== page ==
The new procedures suggest that the governing body has been alerted to possible grey areas concerning fuel usage in races, and is keen to address any suspicions, having already tightened up checks in the latter part of 2018.
Teams will now be asked to declare how much fuel they are planning to put in the car for the race, and FIA technical boss Jo Bauer and his team will have the right to weigh the cars before and after the race in order to determine exactly how much fuel has been used – and how that matches up with what has been recorded by the fuel-flow meter.
The strict new procedures were outlined in a technical directive from FIA head of single seater matters Nikolas Tombazis that was circulated to all teams last Tuesday.
Henceforth teams have to declare the amount of fuel they intend to put in the car – which covers the laps to the grid, the formation lap, the race and the in-lap – at least two hours before the race start.
This amount of fuel has be in the car’s tank no later than one hour before the pitlane opens, after which time no fuel chilling will be allowed.
The team will then be asked to drain the fuel tank, with the fuel pump then run to ensure that all remaining fuel goes into the collector – and the FIA will then make sure that there is nothing left in the car.
The car will then be weighed again, and a fuel mass calculated from the difference with the earlier weight. The fuel will then be pumped back into the car, which will then be weighed for a third time, after which point the fuel hatch and QD (quick disconnect) will be sealed so no fuel can be added or removed.
Following the race the FIA can again choose cars for random fuel checks, after the usual parc ferme procedures have been carried out. The car will be weighed with the same marked travel wheels used in previous checks.
As before the team will be asked to pump out any remaining fuel, and the FIA will make sure that none remains in the car. A further weight check will be used to determine that mass of fuel that has actually been used from the laps to the grid to the in-lap. The car will be then be weighed again.
Tombazis notes that “The difference between the pre- and post-race fuel masses will be assumed to be the measured fuel mass used (which clearly includes laps to the grid, formation laps, fire-ups etc.).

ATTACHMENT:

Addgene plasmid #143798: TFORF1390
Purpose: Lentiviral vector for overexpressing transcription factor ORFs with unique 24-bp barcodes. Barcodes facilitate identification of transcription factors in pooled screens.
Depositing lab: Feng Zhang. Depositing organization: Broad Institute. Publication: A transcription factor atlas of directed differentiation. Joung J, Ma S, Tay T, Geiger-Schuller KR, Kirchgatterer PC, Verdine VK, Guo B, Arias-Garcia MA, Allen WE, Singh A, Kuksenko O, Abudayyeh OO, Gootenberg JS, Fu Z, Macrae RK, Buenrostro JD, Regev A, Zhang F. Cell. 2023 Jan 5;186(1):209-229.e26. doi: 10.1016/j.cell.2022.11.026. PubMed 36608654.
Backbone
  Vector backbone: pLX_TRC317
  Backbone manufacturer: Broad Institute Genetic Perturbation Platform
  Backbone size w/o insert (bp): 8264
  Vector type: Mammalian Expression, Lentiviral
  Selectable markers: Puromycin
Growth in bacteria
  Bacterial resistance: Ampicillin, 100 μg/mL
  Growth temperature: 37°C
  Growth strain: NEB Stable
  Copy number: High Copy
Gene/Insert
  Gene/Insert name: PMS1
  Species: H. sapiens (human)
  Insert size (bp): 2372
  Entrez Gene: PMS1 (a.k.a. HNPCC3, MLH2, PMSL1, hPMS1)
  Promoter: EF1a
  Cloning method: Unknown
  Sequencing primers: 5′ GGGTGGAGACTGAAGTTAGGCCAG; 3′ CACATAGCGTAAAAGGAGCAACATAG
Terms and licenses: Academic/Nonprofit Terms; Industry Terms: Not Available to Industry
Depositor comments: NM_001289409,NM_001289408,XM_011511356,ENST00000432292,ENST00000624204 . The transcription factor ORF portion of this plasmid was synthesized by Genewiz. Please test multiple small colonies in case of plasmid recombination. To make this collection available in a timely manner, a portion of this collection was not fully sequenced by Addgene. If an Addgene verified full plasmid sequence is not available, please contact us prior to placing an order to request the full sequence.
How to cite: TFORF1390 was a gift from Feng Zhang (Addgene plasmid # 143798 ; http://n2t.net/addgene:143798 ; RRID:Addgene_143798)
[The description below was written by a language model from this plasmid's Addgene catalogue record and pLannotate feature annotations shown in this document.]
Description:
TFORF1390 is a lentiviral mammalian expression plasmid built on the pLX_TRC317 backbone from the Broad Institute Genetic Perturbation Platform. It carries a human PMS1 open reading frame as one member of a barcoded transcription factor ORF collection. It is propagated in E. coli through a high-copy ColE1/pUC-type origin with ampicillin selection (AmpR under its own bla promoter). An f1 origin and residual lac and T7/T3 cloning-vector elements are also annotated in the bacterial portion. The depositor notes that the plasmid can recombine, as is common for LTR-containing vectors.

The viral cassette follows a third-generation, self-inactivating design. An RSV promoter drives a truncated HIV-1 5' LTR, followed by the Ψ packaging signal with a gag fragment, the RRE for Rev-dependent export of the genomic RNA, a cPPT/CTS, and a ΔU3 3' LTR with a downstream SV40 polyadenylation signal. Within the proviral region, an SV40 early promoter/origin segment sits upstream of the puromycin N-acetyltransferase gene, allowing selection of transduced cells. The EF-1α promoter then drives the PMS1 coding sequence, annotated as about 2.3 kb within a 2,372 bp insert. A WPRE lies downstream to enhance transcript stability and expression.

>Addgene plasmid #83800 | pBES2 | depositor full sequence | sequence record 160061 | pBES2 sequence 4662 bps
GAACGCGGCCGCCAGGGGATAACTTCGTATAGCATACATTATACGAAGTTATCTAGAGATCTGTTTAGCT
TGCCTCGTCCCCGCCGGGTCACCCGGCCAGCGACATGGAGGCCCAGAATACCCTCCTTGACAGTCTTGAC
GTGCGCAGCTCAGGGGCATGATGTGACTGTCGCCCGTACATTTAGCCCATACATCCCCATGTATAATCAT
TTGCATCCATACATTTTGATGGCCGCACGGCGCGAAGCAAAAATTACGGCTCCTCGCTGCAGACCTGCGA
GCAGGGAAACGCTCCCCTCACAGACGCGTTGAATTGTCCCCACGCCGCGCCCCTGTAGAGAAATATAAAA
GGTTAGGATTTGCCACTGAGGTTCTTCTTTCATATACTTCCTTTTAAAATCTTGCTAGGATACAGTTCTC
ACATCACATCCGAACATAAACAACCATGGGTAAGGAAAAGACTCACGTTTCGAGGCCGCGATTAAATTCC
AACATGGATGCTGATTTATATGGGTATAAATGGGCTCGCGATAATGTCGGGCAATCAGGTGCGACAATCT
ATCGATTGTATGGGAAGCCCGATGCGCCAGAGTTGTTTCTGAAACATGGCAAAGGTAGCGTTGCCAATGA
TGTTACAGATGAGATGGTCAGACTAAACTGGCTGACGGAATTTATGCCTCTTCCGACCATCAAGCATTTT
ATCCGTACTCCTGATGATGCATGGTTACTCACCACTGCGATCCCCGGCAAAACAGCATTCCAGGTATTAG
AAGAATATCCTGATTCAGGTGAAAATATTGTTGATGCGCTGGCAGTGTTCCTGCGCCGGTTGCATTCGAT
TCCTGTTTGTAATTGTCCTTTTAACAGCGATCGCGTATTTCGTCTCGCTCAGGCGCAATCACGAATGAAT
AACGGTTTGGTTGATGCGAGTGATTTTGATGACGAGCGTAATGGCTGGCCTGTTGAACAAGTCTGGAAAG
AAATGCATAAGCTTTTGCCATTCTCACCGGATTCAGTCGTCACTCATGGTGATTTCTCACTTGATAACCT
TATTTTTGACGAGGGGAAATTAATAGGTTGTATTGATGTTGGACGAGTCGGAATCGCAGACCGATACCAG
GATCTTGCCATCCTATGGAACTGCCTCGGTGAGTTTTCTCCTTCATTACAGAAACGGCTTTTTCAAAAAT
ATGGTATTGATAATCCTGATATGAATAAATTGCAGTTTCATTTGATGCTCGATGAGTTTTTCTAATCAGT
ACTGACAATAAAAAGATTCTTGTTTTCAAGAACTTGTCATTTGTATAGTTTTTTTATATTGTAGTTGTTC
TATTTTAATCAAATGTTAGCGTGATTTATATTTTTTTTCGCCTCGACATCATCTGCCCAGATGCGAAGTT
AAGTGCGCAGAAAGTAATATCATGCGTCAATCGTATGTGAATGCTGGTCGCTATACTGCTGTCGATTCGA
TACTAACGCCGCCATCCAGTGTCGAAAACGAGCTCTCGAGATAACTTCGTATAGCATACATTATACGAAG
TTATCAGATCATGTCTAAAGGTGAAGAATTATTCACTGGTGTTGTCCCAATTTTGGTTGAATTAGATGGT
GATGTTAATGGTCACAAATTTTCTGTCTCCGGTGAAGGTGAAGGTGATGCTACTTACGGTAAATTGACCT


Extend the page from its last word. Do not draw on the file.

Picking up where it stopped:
“It can be compared to the integrated FFM [fuel flow meter] figures and to the fuel injectors model figures in order to provide confirmation of the validity of these readings.
“Please note that the pre-race fuel mass that gets used for this calculation is either the declared mass, or the measured mass if this has been randomly checked.”
Tombazis has also given a very specific list of situations which may trigger further investigations, and/or the team concerned being reported to the stewards. It reads as follows:
1. If the fuel pump-out procedure differs from the declared and documented process that the team is required to communicate to the FIA in advance.
2. If a significant volume of fuel is found in the car after the fuel has been pumped out using the above procedure.
3. If the team fails to make a fuel mass declaration more than two hours before the pit lane opens, or if the declared amount of fuel is significantly different to what gets drained in the event of a random check.
4. If the comparison between the integrated fuel flow meter signal and the measured fuel mass consumption shows the former to be lower than the latter.
5. If the fuel mass used for the race, assessed with the car weight comparison, exceeds 110kg, as required by Article 30.5 of the F1 Sporting Regulations.
6. If software inspections and/or data analysis show significant operational differences between qualifying and the race.
Although the FIA has already experimented with extra fuel weight monitoring – Red Bull was checked in Abu Dhabi last year – some teams are concerned about the potential impact should their cars be chosen for a random test by the FIA.
All teams obviously have established minute-by-minute pre-race procedures which would be interrupted by being called for a test, and draining a full tank is not a straightforward process.